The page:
National Real Estate Market Shows Two Faces

Melting MaskWhile everyone was rushing to the airport or to the mall last week, the real estate market delivered news that appeared to be signs of a split personality.

On Tuesday, there were smiles everywhere when the National Association of Realtors reported sales of existing homes rose 7.4 percent in November from their October mark, and are 44.1 percent higher than they were in November 2008. In fact, current sales haven’t been this high since February, 2007.

On Wednesday, frowns appeared when the Commerce Department reported sales of newly-built homes dropped 11.3 percent; reaching a seven month low.

So what’s the truth about the real estate market?

Here’s a hint. Data for exiting home sales is reported for when the transaction closed. In other words, that leap in November transactions may well reflect the expiration of the original first time home buyer tax credit, which expired at the end of the month.

New home sales, on the other hand, are calculated based on when the contracts were signed; meaning after November 1.

In other words, we may see a similar dip in existing home sales when next month’s data is reported. However, it’s important to note the volume of existing home sales wasn’t the only good news in NAR’s report.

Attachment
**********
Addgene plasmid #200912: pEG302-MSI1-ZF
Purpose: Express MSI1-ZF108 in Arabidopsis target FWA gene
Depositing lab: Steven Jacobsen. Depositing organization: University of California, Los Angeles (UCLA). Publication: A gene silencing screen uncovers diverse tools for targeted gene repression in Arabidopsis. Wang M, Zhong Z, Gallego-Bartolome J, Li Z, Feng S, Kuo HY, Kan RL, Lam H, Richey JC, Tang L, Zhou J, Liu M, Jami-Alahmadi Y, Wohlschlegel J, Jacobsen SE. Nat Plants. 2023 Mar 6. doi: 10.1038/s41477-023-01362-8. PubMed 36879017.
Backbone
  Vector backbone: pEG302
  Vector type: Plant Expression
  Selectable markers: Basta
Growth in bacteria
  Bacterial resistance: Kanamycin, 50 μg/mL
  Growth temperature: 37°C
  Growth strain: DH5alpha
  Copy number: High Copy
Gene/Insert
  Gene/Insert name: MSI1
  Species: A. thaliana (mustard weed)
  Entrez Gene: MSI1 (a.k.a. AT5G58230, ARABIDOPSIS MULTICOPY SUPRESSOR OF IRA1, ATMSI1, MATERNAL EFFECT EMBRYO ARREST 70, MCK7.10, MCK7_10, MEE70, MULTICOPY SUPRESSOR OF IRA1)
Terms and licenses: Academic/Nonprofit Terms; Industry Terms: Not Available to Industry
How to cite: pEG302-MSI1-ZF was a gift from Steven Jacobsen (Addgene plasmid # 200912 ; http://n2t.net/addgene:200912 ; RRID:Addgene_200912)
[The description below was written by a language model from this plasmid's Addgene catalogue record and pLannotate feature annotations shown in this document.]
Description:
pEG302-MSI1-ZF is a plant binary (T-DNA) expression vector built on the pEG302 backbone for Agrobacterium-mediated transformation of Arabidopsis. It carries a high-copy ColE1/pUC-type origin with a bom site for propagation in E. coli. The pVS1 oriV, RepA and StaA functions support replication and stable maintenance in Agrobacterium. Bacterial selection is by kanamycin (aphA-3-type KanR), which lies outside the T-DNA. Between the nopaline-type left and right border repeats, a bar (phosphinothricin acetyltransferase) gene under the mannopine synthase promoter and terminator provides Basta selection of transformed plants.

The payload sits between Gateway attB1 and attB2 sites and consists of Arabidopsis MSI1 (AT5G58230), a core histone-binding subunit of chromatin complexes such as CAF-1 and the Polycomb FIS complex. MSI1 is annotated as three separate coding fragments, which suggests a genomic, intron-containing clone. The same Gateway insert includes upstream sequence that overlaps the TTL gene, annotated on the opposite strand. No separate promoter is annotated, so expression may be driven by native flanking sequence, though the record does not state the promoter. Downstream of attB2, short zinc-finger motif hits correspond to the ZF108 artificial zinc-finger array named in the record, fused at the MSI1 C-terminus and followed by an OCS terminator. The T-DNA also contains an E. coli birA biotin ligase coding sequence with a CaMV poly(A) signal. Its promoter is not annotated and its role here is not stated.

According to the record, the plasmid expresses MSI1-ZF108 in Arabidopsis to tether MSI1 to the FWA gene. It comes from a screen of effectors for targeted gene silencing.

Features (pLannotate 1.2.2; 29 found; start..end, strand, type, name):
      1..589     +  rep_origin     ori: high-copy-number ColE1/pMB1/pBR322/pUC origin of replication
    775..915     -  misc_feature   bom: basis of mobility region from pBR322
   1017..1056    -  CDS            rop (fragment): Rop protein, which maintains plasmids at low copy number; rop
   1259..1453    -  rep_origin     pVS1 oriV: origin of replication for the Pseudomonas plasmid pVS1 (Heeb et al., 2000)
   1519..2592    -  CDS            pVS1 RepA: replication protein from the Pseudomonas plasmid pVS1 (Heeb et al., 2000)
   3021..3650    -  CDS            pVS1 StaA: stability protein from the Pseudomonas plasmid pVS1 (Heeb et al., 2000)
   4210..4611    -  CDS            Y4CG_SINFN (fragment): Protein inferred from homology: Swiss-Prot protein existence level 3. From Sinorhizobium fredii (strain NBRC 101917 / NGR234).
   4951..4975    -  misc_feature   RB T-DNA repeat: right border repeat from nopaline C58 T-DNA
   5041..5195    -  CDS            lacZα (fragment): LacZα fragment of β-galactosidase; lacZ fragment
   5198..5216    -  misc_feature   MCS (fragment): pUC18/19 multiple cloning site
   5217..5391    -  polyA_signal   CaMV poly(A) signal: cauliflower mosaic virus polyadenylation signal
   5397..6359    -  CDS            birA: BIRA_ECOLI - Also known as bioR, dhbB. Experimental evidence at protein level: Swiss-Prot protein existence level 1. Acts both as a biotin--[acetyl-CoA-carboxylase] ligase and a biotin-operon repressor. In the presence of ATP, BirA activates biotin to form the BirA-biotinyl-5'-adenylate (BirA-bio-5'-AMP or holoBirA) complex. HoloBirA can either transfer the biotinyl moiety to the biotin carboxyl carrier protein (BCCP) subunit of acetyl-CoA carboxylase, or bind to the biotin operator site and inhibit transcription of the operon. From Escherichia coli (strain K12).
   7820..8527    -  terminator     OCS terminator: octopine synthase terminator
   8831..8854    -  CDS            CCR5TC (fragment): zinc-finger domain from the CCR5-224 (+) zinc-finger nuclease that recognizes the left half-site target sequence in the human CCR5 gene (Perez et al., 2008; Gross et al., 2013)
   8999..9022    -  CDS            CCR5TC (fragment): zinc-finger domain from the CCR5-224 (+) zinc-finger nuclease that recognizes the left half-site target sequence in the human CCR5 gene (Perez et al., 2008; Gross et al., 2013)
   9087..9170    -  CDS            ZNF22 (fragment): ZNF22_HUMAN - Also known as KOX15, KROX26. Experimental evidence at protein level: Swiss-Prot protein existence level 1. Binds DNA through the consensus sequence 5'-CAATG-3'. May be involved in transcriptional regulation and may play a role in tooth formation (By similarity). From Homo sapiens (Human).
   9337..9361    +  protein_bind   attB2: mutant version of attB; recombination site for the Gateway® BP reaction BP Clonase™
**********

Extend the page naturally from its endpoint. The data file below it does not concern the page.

What’s interesting to note is that the total supply of unsold inventory on the national real estate market is down 15.5 percent from one year ago. If no new homes came on the market, we’d be out of houses to sell in 6.5 months.

The last time there were fewer houses to sell was in April, 2006; generally considered the biggest of the boom years.

The basic economic principle of supply and demand dictates that as supply diminishes, prices go up. We’ll see if that holds true as we head toward the April 30th deadline for the first time and “move up” buyer tax credits.